Artist and filmmaker Sandra Vivas, who has made Dominica home, has discovered her tribe of creative souls on the island and continuously relishes in the artistic expressions found in the country, its people, and its heritage.
Vivas, originally from Venezuela, is enamored with the range of film work she does in the country and draws inspiration for her artwork which is performing and video art.
The filmmaker moved to Dominica in December 2008 with her family. Both she and her husband were ready for the change.
“I fell in love with a Dominican man [in Venezuela] and his dream was to come back to Dominica,” she said. “For me, Venezuela was becoming very asphyxiating and many issues made life complicated. I wanted to go to a safer more tranquil place to raise our two kids.”
At first, her relationship with Dominica wasn’t a fully enjoyable and engaging one. The artist had a tough time adjusting to life on a small island coming from a country with millions of people to a country with just 70,000.
“I felt pretty isolated in Portsmouth. The community and people I was surrounded by at the time, were more ex-pats and they would eventually leave because they were associated with Ross University. It just felt really sad,” Vivas said.
Determined to make the most of her new life in Dominica, Vivas sought out the friendly, endearing people who are the heart and soul of the country.
“For me what made a huge difference was when I decided to make more Dominican friends. I decided to move to Roseau,” she said.
Once the family was settled in at the country’s capital Sandra then had a heart-to-heart conversation with one of Dominica’s most creative icons to help nourish her artistic soul.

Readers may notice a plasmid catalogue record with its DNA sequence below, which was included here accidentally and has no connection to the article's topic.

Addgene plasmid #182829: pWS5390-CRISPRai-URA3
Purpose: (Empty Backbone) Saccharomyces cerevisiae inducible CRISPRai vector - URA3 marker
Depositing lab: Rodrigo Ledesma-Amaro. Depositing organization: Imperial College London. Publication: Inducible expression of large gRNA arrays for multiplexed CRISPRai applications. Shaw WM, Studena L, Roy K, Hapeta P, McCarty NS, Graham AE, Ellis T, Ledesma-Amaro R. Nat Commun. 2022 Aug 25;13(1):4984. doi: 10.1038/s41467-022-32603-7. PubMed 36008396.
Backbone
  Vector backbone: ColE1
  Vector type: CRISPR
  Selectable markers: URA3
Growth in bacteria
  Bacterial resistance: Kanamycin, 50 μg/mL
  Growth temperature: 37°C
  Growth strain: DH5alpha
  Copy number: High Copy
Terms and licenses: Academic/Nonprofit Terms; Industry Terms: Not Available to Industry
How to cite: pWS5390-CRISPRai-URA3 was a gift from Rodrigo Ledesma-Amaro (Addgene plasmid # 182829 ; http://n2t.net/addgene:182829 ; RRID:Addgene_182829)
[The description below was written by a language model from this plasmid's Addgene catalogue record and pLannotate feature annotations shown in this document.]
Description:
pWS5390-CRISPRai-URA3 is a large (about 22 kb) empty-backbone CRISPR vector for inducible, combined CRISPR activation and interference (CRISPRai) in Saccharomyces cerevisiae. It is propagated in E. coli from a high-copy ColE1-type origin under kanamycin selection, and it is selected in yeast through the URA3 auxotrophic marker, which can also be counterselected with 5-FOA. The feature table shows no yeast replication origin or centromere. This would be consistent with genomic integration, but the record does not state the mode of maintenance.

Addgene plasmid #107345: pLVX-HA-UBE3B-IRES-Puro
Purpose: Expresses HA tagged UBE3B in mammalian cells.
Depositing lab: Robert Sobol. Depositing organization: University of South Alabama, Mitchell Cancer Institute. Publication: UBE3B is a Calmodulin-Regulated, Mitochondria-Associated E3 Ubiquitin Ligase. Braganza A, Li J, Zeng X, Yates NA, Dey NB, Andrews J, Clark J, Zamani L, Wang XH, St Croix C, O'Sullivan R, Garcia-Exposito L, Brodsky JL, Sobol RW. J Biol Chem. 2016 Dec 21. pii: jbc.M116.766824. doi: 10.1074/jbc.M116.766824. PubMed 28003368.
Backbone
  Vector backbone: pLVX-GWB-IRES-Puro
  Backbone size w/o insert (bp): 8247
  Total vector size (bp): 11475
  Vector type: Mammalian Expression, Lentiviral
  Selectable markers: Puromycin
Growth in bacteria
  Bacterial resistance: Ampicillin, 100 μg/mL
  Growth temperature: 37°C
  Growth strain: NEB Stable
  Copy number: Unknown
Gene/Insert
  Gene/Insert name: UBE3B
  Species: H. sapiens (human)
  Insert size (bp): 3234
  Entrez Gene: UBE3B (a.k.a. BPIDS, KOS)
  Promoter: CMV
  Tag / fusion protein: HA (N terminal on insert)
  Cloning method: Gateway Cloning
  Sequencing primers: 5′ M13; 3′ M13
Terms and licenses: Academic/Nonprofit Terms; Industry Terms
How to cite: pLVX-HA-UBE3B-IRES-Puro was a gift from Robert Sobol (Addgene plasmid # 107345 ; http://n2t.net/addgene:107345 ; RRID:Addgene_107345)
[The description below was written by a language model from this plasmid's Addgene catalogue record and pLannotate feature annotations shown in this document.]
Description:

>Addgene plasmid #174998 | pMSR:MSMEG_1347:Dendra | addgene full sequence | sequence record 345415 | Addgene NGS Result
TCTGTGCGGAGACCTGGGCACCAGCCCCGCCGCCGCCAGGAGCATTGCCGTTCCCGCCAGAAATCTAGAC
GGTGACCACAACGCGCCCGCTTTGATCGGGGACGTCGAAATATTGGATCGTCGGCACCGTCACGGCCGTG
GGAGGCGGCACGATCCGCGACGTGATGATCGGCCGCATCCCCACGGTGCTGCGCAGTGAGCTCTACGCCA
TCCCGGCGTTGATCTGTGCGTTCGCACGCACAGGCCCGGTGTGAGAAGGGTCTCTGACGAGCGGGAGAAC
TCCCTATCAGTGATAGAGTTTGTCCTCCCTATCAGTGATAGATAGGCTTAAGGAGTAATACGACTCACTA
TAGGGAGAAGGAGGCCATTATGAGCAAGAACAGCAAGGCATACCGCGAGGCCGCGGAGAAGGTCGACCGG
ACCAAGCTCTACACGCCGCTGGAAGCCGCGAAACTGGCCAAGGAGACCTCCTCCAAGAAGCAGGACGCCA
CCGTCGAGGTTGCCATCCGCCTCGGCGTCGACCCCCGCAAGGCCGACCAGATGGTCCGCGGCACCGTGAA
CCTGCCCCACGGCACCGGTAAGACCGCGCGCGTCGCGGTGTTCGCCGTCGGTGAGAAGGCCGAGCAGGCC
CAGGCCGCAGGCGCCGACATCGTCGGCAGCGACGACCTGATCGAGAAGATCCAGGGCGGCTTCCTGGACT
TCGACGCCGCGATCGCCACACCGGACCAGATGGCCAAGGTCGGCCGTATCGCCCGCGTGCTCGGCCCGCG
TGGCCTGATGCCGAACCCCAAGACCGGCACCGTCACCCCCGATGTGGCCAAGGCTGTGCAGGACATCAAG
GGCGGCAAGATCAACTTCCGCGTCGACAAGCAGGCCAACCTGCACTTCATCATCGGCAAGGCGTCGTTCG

“I went to Alwyn Bully and told him I need to find friends here who are artists and creative,” she recalled. “So, it was a combination of moving to Rosea and finding my tribe among artists.”
Vivas wasted no time diving into Dominica’s talent pool and exploring its creative realm.
“I started with a workshop to do a music video for Asher Thomas. So I was the director for one of his music videos and that was a totally defining moment for me. After that, I started to make films and do art and I am finding my tribe of artists here and I feel very proud,” she said.
Sandra, also an avid reader, delved into a book by Dominica’s historian which, she believes, helped her understand the people and culture better.
“I read the book In The Forest of Freedom, by Dr. Lennox Honychurch which is the history of the maroons of Dominica. For me, that is when everything clicked, it explained so many things about Dominica,” Vivas said. “I feel this free spirit that comes from the maroons, has pervaded in most of the people. I feel people preserving so many traditions.”
This artist has grown to love the country and its people, but there is one aspect of life in Venezuela that she misses dearly.
“I used to teach at a university and honestly, I still miss that. I used to teach art history to historians and artists and that was one of the hardest things for me,” she said
Sandra’s artwork revolves around bringing public awareness to societal issues which affect women. Most of her work is shown overseas as the reception by Dominica has been lukewarm. However, her work can be seen on her website sandravivas.com.
For many people, Dominica’s towering mountains, majestic waterfalls, and viridescent rainforests have some appeal. But such is not the case for Vivas as she had already seen all this and more in Venezuela. She tells the Sun that the appeal of Dominica, for her, lies elsewhere.
“To me, the people are the beauty. I feel I have been welcomed with open arms and accepted and loved with a very open mind,” Vivas said.